Some Yoda-Like Lessons on Interfaith ‘Star Wars’ Panel
“Do or do not. There is no try.”
These words from the beloved “Star Wars” character Yoda surely will sound familiar to fans of the epic space opera franchise that began in 1977 and continues to wow audiences to this day.
For Journal contributor Esther Kustanowitz, communications consultant Marium Mohiuddin and rapper and poet Jason Chu, they were a call to convince those who had turned out at a recent panel at Temple Beth Am that there are spiritual messages in the “Star Wars” films.
“There is enough in there that is basic and core to all belief systems,” Kustanowitz told attendees at the event titled “May the Faiths Be With You,” where Islam, Christianity and Judaism were represented by Mohiuddin, Chu and Kustanowitz, respectively.
Seated behind tables displaying enough “Star Wars” merchandise to make a fanboy or girl envious, Kustanowitz said Yoda “seems in a lot of ways to be the spiritual core.”
She noted how Yoda’s name is similar to the Hebrew word, ‘yodeah-,’ which means knowledge.
Mohiuddin said the Yoda quote, “Fear is the path to the dark side. Fear leads to anger. Anger leads to hate. Hate leads to suffering,” explains, in part, why Islamophobia exists in society today. She said it was meaningful to her to see the character of Gial Ackbar, a fleet commander in the rebel alliance in “Return of the Jedi.” “Akbar” is the Arabic word for “greatest.”
Chu, who is Chinese American, said the “Star Wars” franchise incorporates more Buddhism, Hinduism and other Eastern religions than anything else, but there is a morality prevalent in Christianity that has a through line in the “Star Wars” films.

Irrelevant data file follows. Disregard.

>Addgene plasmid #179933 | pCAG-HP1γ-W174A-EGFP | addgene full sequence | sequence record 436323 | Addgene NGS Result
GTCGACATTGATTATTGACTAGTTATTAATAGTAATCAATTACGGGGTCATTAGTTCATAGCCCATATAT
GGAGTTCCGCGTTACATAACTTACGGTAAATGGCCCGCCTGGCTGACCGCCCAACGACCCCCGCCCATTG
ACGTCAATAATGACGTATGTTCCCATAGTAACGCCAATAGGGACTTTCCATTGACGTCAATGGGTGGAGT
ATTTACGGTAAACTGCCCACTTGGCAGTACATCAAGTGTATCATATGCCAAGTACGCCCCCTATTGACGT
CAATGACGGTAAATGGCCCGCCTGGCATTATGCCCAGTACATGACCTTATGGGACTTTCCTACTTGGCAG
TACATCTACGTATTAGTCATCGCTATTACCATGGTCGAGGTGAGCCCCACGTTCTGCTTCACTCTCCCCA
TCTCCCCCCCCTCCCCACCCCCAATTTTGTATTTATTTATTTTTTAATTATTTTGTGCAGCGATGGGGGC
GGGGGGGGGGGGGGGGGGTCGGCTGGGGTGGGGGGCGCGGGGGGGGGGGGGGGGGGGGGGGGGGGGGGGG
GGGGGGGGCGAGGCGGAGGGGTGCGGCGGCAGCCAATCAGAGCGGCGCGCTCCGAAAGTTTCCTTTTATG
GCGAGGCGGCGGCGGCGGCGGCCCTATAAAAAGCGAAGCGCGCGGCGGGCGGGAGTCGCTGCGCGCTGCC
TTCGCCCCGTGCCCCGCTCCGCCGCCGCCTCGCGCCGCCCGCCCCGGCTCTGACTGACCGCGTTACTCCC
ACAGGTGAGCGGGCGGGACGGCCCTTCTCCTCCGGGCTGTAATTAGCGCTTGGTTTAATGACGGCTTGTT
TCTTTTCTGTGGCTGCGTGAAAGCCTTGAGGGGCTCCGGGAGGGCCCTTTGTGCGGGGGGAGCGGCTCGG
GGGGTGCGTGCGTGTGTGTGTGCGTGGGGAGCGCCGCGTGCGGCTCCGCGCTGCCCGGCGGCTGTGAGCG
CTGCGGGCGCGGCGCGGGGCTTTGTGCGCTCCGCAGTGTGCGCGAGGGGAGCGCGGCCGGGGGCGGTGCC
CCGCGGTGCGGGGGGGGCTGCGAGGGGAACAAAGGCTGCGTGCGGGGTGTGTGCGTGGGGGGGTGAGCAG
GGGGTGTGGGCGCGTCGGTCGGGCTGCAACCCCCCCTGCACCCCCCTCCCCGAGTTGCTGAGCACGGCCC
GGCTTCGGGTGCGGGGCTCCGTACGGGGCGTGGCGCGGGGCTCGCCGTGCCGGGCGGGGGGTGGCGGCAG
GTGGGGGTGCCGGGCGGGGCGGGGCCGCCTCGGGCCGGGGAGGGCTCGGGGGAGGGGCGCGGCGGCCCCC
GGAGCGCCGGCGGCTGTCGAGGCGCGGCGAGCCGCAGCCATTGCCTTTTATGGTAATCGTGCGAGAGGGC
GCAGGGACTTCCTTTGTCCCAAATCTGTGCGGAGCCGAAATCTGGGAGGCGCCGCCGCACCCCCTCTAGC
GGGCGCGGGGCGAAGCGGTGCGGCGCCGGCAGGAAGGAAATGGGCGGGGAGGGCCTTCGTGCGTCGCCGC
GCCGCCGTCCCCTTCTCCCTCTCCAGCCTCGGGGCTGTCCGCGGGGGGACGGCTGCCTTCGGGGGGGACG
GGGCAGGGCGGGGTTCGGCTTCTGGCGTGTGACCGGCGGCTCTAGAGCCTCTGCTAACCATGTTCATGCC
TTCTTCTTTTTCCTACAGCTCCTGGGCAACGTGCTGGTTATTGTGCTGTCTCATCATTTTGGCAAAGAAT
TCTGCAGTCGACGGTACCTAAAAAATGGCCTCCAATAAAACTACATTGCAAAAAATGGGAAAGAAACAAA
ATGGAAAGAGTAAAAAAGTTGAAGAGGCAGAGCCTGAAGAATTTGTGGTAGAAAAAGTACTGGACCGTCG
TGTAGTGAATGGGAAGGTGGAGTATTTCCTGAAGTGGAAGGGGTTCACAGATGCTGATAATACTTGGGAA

Yoda’s name is similar to the Hebrew word, ‘yodeah,’ which means knowledge.
In addition to having religious overtones, the films are crowd pleasers that create community, a central part to any religion, Mohiuddin said. She noted how the films have brought together her and her sisters, who ordinarily do not have a lot in common.
“This is the only thing that really unites us,” she said.
Purists all, the panelists said they preferred the original trilogy, “A New Hope,” “The Empire Strikes Back” and “Return of the Jedi” to the prequels, “The Phantom Menace,” “Attack of the Clones” and “Revenge of the Sith.” They also expressed love for the latest entries in the franchise, including “The Force Awakens” and “The Last Jedi.”
Temple Beth Am Rabbi Ari Lucas, who moderated the event, said he did not have much love for the films. After clarifying he was not related to “Star Wars” creator George Lucas, Lucas said he had a hard time understanding why the films resonate so strongly with audiences.
Kustanowitz said the spirituality of the films is there for those who want to see it.
“We’re all kind of looking at things through the lens of our faith,” she said.
By the end of the evening, Lucas might have been swayed. He bid the crowd goodnight using Yoda’s unusual, beloved, syntax.
“Wonderful,” Lucas said, “you all have been.”